Mentally Breaking Down Your Hustle – By Priest Willis, Sr.

by Jenae Reid on September 12, 2016

feedfront-35-cover-188x240I’m not a doctor, and I don’t play one on TV. I’m an entrepreneur like many of you, and I’d like to share my prescription for being at peace in business.

Several years ago, the word “hustle” hit the business scene, and many grabbed onto the idea that if you’re not working, then you’re not hustling. Hustle means to force or move hurriedly in a specified direction.

Are you forcing anything? After some people have almost completely broken themselves with the notion that they have to hustle, they then want to find a “work-life balance.” What this ultimately did for many was create and reveal real mental health issues such as anxiety and depression.

In an article in the September 2013 issue of Inc., writer Jessica Bruder described building a business as “psychologically barbarous,” yet this turmoil was “the cost so many entrepreneurs secretly spend.”

Mentioning various studies and real-world cases, Bruder revealed that the strong emotional states an entrepreneur faces when launching and working in his or her business have been linked to the negative emotional states that lead to debilitating mental health issues.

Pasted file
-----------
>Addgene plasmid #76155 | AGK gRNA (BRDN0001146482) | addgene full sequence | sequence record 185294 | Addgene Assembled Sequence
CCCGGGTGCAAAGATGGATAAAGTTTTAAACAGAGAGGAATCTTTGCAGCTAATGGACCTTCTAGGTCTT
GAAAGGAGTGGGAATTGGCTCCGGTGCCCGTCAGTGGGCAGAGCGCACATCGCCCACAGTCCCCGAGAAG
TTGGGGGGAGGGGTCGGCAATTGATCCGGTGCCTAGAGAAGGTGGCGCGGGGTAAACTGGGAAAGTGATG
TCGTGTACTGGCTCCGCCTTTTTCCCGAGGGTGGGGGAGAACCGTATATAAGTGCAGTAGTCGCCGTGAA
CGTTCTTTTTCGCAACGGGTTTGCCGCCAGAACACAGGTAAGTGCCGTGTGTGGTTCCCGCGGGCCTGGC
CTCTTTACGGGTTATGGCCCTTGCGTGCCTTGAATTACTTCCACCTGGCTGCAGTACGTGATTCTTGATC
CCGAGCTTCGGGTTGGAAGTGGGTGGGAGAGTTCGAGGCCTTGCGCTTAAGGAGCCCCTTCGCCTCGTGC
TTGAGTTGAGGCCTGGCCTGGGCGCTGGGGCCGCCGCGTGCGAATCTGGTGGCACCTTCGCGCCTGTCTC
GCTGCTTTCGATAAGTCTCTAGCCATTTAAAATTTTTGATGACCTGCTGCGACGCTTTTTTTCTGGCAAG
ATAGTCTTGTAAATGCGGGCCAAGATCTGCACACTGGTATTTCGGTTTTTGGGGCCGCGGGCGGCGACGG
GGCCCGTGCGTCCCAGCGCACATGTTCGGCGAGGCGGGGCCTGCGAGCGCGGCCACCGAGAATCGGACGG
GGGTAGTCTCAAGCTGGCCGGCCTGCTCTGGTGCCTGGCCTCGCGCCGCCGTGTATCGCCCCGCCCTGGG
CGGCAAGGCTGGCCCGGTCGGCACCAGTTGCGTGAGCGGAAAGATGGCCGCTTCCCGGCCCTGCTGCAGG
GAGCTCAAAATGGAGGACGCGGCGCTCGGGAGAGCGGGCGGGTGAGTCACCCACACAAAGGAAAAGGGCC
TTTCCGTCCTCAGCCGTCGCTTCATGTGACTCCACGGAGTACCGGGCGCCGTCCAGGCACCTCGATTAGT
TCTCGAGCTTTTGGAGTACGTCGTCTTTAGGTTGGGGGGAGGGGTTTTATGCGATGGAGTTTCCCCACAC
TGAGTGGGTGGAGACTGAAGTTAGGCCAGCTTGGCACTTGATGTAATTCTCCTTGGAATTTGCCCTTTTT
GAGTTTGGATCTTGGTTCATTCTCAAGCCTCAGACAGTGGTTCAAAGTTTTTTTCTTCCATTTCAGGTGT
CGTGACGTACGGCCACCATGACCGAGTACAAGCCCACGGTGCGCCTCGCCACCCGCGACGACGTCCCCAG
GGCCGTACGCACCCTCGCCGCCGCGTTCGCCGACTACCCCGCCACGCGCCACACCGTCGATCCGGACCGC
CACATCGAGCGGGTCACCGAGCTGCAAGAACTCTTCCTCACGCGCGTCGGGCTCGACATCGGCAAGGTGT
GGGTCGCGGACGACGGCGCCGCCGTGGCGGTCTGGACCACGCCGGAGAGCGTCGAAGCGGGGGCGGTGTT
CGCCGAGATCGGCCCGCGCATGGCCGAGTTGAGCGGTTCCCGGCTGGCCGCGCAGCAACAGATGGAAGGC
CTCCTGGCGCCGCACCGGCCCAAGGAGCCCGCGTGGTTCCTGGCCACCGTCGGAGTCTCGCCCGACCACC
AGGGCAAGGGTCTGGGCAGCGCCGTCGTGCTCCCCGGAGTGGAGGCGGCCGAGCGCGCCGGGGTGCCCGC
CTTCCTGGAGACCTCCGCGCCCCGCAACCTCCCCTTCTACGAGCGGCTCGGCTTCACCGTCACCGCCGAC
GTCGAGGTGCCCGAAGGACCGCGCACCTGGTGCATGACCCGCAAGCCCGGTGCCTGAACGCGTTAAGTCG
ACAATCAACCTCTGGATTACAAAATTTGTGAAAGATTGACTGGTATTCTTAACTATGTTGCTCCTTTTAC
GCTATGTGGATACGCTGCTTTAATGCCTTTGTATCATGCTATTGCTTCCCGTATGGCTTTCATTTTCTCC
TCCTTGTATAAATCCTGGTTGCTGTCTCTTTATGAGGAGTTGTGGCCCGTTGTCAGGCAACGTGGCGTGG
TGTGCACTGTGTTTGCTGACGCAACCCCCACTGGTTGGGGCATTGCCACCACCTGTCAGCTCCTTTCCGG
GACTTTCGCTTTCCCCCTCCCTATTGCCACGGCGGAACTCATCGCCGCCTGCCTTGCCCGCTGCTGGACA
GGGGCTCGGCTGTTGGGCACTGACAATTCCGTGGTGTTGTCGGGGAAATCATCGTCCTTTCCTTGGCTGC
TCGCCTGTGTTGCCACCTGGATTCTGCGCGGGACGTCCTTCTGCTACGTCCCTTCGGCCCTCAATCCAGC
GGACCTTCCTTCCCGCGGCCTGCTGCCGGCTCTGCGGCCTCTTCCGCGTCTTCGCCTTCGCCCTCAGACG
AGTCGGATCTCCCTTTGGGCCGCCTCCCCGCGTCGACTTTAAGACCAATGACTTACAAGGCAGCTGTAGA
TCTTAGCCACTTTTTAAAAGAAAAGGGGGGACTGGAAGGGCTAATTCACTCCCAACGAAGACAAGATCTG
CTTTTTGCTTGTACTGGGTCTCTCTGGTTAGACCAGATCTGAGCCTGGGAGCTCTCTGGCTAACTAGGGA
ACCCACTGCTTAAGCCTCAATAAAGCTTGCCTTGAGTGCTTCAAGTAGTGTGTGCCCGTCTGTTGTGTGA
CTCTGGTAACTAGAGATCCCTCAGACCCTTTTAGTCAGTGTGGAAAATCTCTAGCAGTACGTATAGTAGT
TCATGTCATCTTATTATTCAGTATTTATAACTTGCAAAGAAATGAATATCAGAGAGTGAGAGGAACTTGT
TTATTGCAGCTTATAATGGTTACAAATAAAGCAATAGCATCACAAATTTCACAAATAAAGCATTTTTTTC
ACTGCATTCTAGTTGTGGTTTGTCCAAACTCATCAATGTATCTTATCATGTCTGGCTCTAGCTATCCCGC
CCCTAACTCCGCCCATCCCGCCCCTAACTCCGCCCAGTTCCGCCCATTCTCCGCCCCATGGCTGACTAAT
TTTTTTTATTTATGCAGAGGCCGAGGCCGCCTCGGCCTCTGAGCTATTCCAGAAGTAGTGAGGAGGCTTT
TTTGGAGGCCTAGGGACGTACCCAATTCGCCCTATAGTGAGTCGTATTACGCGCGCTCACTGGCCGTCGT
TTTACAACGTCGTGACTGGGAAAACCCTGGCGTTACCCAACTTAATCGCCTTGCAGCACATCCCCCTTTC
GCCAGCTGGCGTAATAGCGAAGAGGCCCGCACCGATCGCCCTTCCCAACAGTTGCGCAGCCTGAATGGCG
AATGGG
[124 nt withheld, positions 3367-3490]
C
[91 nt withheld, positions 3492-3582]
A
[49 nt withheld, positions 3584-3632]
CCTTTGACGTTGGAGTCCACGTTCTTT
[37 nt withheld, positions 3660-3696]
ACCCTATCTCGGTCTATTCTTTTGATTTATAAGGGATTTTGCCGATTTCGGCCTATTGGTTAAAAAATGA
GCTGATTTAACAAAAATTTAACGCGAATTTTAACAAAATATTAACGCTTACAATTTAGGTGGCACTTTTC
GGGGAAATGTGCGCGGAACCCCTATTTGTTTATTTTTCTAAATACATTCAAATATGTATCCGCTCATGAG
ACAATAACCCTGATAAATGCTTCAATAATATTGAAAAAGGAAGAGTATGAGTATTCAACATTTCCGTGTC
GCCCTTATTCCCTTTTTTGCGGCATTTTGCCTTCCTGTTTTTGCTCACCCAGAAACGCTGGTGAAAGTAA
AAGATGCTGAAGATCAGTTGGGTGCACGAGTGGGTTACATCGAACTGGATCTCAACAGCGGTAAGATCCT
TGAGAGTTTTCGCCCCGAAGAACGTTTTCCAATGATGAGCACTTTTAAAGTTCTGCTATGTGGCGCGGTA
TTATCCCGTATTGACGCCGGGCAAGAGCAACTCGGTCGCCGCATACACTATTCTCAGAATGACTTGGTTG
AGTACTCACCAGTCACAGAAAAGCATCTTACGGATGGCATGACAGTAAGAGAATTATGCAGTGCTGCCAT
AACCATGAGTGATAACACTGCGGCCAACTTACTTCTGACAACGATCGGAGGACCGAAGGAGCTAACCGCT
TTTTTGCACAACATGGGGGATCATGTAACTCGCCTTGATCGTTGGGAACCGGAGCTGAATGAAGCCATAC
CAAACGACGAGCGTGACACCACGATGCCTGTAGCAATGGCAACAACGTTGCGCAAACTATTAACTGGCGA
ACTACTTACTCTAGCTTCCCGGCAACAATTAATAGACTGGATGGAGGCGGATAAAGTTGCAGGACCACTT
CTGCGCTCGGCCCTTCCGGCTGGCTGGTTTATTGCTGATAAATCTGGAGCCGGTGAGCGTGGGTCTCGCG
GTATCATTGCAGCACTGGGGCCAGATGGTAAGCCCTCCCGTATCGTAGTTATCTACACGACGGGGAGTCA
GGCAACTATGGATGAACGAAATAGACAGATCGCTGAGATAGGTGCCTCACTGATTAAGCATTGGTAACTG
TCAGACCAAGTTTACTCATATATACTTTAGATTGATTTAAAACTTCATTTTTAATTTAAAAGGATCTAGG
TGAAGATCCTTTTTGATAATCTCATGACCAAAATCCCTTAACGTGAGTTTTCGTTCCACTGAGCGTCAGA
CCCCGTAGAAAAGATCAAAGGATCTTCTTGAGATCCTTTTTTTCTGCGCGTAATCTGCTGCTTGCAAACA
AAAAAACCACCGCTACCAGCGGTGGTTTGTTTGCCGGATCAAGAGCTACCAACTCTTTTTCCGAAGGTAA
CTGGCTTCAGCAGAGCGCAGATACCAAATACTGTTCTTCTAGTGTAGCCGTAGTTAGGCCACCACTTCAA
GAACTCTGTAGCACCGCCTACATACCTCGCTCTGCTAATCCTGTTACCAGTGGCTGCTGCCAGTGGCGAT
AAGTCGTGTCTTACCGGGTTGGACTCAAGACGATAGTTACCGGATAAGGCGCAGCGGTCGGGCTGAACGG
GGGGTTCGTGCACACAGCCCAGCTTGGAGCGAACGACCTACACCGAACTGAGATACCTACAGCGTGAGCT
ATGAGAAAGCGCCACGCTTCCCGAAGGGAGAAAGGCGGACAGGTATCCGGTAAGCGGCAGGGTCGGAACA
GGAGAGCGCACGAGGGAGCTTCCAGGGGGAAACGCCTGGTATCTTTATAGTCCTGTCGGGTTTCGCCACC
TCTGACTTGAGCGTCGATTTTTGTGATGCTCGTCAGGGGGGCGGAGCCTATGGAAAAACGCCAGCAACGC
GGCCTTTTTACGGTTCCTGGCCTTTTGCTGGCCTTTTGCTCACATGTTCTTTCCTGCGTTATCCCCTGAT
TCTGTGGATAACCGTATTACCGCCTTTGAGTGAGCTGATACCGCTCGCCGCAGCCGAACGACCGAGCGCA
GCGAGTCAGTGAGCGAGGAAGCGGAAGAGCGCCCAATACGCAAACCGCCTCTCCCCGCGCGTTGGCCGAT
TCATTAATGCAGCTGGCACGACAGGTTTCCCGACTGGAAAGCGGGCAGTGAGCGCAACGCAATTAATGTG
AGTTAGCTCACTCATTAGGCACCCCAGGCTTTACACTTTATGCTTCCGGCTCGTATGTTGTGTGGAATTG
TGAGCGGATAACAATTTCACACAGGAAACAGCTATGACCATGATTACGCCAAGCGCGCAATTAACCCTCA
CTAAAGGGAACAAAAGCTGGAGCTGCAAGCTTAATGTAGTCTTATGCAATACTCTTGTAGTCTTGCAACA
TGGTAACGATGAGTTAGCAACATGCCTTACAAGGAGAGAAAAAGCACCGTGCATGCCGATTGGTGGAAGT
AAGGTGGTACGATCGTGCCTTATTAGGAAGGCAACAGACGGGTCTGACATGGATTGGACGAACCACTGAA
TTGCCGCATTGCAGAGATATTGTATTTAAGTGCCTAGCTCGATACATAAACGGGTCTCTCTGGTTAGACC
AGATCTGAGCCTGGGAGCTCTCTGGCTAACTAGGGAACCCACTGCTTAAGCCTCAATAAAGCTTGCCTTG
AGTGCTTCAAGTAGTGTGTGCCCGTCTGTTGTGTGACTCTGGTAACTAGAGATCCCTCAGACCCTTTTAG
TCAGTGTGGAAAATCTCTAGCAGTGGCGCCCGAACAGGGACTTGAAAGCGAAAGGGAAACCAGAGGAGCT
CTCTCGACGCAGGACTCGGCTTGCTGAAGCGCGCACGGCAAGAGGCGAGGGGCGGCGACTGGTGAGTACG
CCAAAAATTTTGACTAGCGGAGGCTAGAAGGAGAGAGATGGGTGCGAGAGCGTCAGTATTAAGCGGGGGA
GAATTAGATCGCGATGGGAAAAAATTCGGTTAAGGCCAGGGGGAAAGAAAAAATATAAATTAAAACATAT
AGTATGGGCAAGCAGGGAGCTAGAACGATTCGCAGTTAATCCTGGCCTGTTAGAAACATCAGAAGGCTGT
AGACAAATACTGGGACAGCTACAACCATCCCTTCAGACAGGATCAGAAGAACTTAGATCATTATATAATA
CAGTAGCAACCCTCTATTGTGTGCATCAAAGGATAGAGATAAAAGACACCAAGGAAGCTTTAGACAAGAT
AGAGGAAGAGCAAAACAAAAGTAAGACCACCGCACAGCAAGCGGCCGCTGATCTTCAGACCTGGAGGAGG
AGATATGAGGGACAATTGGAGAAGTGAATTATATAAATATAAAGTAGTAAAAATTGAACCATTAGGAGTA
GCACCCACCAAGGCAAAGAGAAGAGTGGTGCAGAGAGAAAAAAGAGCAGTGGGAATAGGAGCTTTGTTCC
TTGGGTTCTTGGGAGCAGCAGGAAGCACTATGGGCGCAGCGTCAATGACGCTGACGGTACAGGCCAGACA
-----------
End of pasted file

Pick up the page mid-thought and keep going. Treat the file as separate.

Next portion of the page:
Entrepreneurs are fully invested in their businesses, with a short amount of time available for other things. Eating becomes an afterthought and sleep is optional, rather than a priority. This pressure can cause the body to release high levels of cortisol. This hormone causes the body to store fat and cannibalize muscle and along with low levels of serotonin, may cause anxiety.

When this happens, people can react in strange ways, but entrepreneurs often react by hurling themselves more into their business pursuits. They allow even less quality time for family and friends, eventually distancing themselves from the support network that can help them most. I recently read a fitting quote for entrepreneurs: “In an ironic way, workaholism is the easy way out. It takes more work to make time for other things.”

My personal goal is to protect my #1 strength – my physical and mental health. You’re no good to your business if you don’t have a wellbeing of spirit and soul.

Decide which responsibilities are giving you low returns and consider outsourcing them if you’re not already doing so. If you are so hectic that there is no “me” time, then there is also no time to innovate or expand your business.

When done right, diverting some revenue toward freeing up personal time may ultimately lead to more revenue and greater profitability. If you cannot effectively operate or develop your business in sixty hours a week, you need to make changes.

Whether you work out, garden, or do nothing, make the best of that dedicated time for yourself. Use it as a way to release and not just another pressure system in your life. Take time to recover your spirit and your lifestyle beyond your business.

Priest Willis, Sr. is an Entrepreneur and Global Affiliate Marketing Manager with Lenovo. 

This article appeared in issue 35 of FeedFront Magazine, which was published in July 2016.